How to Detox With Epsom Salt
Epsom salt (magnesium sulphate) is a commonly found geological mineral. It gets its name from the waters of Epsom, England, which are rich in magnesium sulphate.
Detox baths are effective for eliminating toxins from the body because hot water draws them to the skin's surface, according to many naturopaths, and as the water temperature cools it pulls the toxins from the skin. During a hot bath, Epsom salts are absorbed by the skin and help to withdraw toxins. Epsom salts have many benefits including softening and exfoliating skin, neutralising odours, promoting circulation and relaxing and refreshing the body.
Run bath tub of hot water.
Add 1 cup of Epsom salts.
- Epsom salt (magnesium sulphate) is a commonly found geological mineral.
- Detox baths are effective for eliminating toxins from the body because hot water draws them to the skin's surface, according to many naturopaths, and as the water temperature cools it pulls the toxins from the skin.
Add a half-cup of sea salt.
Add 2 capfuls of bath oil.
Add 3-5 drops of any of the following essential oils:
For relaxation: neroli, lavender, chamomile, sandalwood, llang llang, bergamot or rose.
For invigoration: peppermint, spearmint, lemon, cypress, basil or pine.
Soak in the tub until the water is tepid, then pat the skin dry with a towel and moisturise as usual.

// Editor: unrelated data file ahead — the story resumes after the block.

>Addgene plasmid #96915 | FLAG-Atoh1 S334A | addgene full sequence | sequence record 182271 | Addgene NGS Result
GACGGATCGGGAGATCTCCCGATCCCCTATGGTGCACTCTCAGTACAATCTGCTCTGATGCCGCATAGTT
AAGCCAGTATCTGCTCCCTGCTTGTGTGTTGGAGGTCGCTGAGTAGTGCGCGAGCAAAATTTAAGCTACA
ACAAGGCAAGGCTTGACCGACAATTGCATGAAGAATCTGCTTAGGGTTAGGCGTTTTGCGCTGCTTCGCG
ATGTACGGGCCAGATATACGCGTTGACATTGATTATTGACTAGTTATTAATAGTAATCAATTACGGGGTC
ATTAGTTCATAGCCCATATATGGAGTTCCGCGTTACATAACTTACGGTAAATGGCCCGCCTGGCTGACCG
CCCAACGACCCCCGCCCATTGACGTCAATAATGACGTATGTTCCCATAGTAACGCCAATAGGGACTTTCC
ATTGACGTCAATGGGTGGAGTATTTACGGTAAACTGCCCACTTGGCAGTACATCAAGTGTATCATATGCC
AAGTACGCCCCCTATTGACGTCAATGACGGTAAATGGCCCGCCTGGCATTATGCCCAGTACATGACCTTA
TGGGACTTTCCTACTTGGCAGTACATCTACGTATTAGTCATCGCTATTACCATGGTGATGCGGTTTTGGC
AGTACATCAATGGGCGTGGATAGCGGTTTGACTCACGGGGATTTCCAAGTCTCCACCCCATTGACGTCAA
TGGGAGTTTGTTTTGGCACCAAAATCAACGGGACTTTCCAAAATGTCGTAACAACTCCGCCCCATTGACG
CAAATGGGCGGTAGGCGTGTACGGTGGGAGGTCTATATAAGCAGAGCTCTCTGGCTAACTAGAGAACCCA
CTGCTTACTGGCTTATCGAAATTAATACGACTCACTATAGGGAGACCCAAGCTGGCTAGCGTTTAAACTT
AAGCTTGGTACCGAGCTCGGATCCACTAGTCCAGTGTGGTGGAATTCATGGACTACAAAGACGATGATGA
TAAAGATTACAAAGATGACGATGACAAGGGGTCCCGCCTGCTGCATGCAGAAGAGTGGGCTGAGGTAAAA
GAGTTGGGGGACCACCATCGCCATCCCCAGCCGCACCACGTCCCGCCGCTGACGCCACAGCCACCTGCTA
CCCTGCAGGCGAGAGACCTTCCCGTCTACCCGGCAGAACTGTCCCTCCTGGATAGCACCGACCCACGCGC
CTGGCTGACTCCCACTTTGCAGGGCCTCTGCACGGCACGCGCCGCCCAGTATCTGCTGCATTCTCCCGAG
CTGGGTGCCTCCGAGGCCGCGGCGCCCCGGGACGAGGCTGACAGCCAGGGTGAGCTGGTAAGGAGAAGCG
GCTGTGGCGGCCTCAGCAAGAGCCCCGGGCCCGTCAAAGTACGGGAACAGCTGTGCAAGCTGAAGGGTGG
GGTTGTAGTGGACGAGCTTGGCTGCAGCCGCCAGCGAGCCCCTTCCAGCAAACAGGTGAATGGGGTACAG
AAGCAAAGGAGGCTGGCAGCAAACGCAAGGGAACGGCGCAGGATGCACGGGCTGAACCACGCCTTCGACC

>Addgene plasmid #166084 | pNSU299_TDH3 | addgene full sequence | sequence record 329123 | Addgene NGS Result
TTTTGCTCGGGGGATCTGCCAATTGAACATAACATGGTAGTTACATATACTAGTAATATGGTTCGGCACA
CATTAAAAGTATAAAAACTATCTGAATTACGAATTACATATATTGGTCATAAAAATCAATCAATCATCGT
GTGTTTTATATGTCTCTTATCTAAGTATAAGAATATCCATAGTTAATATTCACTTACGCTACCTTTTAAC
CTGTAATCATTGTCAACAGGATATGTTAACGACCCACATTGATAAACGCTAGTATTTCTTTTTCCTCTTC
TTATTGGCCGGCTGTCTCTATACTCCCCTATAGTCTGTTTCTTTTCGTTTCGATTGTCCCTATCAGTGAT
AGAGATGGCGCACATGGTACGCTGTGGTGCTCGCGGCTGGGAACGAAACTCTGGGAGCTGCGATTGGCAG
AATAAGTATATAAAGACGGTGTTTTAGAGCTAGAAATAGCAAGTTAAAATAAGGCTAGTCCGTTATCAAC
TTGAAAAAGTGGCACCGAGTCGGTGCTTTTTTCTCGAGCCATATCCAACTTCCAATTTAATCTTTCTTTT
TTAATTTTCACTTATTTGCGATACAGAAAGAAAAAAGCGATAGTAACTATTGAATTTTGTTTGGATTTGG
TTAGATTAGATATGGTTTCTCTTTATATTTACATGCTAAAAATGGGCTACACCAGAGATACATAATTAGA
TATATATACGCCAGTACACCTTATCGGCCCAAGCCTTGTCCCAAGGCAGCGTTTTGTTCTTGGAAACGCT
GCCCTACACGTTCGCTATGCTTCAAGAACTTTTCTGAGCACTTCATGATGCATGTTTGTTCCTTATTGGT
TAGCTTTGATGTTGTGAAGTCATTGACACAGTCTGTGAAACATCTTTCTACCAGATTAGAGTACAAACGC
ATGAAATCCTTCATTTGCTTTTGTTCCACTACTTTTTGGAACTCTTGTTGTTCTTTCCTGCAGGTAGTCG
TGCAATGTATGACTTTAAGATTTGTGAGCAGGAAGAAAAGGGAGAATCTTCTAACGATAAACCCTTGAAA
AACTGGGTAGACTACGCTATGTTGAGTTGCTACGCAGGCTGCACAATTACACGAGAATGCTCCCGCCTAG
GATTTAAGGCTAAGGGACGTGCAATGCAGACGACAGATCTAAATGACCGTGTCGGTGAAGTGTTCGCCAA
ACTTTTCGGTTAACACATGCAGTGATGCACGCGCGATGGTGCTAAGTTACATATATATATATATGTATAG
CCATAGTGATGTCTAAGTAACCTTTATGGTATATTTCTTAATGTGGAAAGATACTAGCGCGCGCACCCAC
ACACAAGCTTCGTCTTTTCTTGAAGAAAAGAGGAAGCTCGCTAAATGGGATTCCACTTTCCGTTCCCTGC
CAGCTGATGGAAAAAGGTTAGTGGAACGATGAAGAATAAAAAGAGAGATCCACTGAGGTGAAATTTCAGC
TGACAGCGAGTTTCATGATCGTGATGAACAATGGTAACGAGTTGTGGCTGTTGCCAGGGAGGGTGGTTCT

- • Mix a handful of Epsom salts with one tablespoon of almond oil (or other massage oil) and rub gently over moist skin to exfoliate. Rinse well and moisturise.
- • Mix a cup of Epsom salts with a large bowl of hot water and 2 tablespoons of almond oil or bath oil. Soak feet until the water cools, then towel dry.
- • Epsom salts can be mixed with a carrier oil and essential oils to make relaxing, scented bath salts.
- You should avoid taking hot baths if you suffer from high blood pressure, asthma, heart or kidney problems, or if you are diabetic or pregnant.
Corinna Underwood is a freelance writer based in Atlanta. She specializes in health and lifestyle features. Her writing has been published in a number of magazines including "Alternative Medicine," "Alive" and "Chronogram". She is also the author of Haunted History of Atlanta and North Georgia and Murder and Mystery in Atlanta. She holds a Master of Arts in women’s studies from Staffordshire University.